NEW DELHI: “I cannot comprehend the situation you are referring to.” That was Mao Ning, China’s foreign ministry spokesperson, replying to a question on the disappearance of Defence Minister Li Shangfu, during a media briefing recently. Mao Ning is otherwise articulate and fluent, so her inability “to comprehend” probably reflects how sensitive the issue is.
In fact, the Sept 11 transcript of the briefing makes no mention of this particular question. But Vietnamese sources were quoted as saying that a visit to Hanoi by Li was cancelled by Beijing citing “health reasons”.
Li Shangfu is not the only one to disappear: in July foreign minister Qin Gang was removed followed by the replacement of two generals from the PLA Rocket Force. Last year, also in July, IT minister Xiao Yaqing disappeared from public view for 21 days, then was charged with graft and thrown out of the Communist Party.
The one common thread uniting all of them is they were Xi Jinping’s choice as State Councillors, and the fact that he had to fire them suggests all’s not well in his own backyard. This is the argument of Jayadeva Ranade, head of the Centre for China Analysis & Strategy, a Delhi-based think tank.
As he points out, “If Qin Gang and Li Shangfu are indeed under investigation, it could weaken Xi Jinping’s authority. It’s important to consider that the disappearance of these two prominent figures is not an isolated incident. There have been additional signs, including critical articles from Chinese media with close ties to the government, that indicate a growing level of dissatisfaction with Xi Jinping’s leadership.”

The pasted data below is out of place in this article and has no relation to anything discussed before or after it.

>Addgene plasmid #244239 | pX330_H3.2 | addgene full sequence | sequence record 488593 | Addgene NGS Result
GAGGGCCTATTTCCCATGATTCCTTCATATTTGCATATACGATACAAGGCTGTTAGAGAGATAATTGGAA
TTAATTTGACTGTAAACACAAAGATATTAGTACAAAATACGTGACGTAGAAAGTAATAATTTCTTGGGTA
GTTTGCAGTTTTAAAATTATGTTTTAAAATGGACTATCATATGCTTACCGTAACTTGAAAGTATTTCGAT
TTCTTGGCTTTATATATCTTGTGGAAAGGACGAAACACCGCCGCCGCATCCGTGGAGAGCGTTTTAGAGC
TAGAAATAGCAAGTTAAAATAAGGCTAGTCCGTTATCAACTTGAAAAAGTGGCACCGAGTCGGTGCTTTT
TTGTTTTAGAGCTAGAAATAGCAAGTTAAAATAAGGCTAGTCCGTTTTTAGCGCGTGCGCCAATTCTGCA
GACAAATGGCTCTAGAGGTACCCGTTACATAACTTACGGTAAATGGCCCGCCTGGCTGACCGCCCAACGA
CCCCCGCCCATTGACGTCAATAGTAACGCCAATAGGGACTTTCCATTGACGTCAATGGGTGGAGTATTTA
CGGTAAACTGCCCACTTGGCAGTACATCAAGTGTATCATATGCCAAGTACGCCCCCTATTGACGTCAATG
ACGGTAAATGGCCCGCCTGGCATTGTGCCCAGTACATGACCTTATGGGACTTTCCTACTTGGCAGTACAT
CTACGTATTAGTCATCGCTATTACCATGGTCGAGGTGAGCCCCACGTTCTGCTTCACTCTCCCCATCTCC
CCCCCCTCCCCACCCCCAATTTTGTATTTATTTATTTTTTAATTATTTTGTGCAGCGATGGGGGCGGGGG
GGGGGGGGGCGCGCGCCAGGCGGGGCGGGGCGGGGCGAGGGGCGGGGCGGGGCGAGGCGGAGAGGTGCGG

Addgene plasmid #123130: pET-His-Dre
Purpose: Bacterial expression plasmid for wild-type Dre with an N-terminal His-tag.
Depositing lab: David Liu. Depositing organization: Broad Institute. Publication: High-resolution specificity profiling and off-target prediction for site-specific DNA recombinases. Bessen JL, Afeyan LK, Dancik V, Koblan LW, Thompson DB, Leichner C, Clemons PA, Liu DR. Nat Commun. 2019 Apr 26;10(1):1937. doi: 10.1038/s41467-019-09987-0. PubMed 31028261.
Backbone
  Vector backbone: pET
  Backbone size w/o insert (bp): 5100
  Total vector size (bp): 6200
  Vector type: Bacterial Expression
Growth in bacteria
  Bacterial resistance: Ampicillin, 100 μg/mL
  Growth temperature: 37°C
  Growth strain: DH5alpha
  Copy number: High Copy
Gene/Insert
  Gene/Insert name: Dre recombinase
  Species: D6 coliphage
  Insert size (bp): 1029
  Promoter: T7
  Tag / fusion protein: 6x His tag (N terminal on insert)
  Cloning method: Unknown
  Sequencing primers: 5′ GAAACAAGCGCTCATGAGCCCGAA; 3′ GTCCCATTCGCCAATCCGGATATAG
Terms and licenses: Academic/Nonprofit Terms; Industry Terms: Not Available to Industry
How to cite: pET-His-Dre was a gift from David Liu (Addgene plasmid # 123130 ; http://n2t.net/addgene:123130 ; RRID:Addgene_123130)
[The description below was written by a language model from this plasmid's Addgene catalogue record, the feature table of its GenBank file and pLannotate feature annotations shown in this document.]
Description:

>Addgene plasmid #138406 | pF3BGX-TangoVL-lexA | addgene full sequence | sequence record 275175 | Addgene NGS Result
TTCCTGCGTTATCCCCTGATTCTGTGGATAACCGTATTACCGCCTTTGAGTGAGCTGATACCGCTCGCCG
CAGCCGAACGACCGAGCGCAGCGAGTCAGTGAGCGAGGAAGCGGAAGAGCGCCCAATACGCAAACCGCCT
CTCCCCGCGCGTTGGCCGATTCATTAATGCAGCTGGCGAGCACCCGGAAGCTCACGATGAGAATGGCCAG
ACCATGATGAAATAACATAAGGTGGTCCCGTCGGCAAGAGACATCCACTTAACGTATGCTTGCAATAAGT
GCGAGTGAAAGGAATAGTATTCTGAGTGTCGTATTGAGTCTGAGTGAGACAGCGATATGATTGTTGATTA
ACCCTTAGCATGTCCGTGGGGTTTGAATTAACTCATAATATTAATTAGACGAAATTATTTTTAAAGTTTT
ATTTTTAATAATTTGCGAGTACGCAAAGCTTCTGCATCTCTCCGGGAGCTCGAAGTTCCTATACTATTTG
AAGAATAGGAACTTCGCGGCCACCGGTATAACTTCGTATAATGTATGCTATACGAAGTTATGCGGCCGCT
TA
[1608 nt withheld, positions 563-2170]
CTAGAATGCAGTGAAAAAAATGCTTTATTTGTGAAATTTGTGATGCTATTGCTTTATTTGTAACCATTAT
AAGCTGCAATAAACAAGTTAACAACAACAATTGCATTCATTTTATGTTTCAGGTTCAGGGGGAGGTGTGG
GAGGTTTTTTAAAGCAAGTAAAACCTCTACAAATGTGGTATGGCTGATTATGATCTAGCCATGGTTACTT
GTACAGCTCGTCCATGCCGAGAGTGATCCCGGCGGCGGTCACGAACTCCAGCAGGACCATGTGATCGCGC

Devendra Kumar, Associate Fellow, China Politics at Shiv Nadar University, has a different take. He notes that if Li, a military princeling like Xi, is under investigation for graft, it has two implications for understanding his leadership and the party-state after the 20th party congress.
“It should not be difficult for Xi to put Li Shangfu under investigation,” Kumar says, “as he (Xi) must have calculated all options before the decision to investigate was taken. Hence, its impact on his control over the PLA or Party-state is negligible. But all these cases seem to be linked with those involving PLA Rocket Force officials. If his case turns out to be true, which is likely, then we may well expect more high-level officials getting implicated in the whirlwind in the coming days.”
Kumar makes another point. “Corruption in the PLA remains an unresolved problem and that corruption cases at the top in the PLA are still selectively approved by Xi. This certainly punctures claims about building a world class professional military.”
Atul Aneja, Editor India Narrative, who headed the Beijing bureau of The Hindu for many years, offers another view.
“It is obvious that China under Xi Jinping is undergoing a major leadership churn beneath the seven-member standing committee of the Politburo. Li Shangfu’s absence therefore could be a sign of an upheaval in the PLA. This turbulence in the military could be a reason why Xi is avoiding stepping out of China, and could be part of an explanation of his absence at the New Delhi G20 summit.”
The disappearances have triggered a torrent of comments, observations and criticism on China’s feisty social media, most of which have been censored. But with National Day (Oct 1) just around the corner, it remains to be seen how the Communist Party ‘manages’ the missing links in its line-up. The celebrations could also offer clues to whether Xi Jinping’s standing in the party has declined or does he still remain the unchallenged strongman.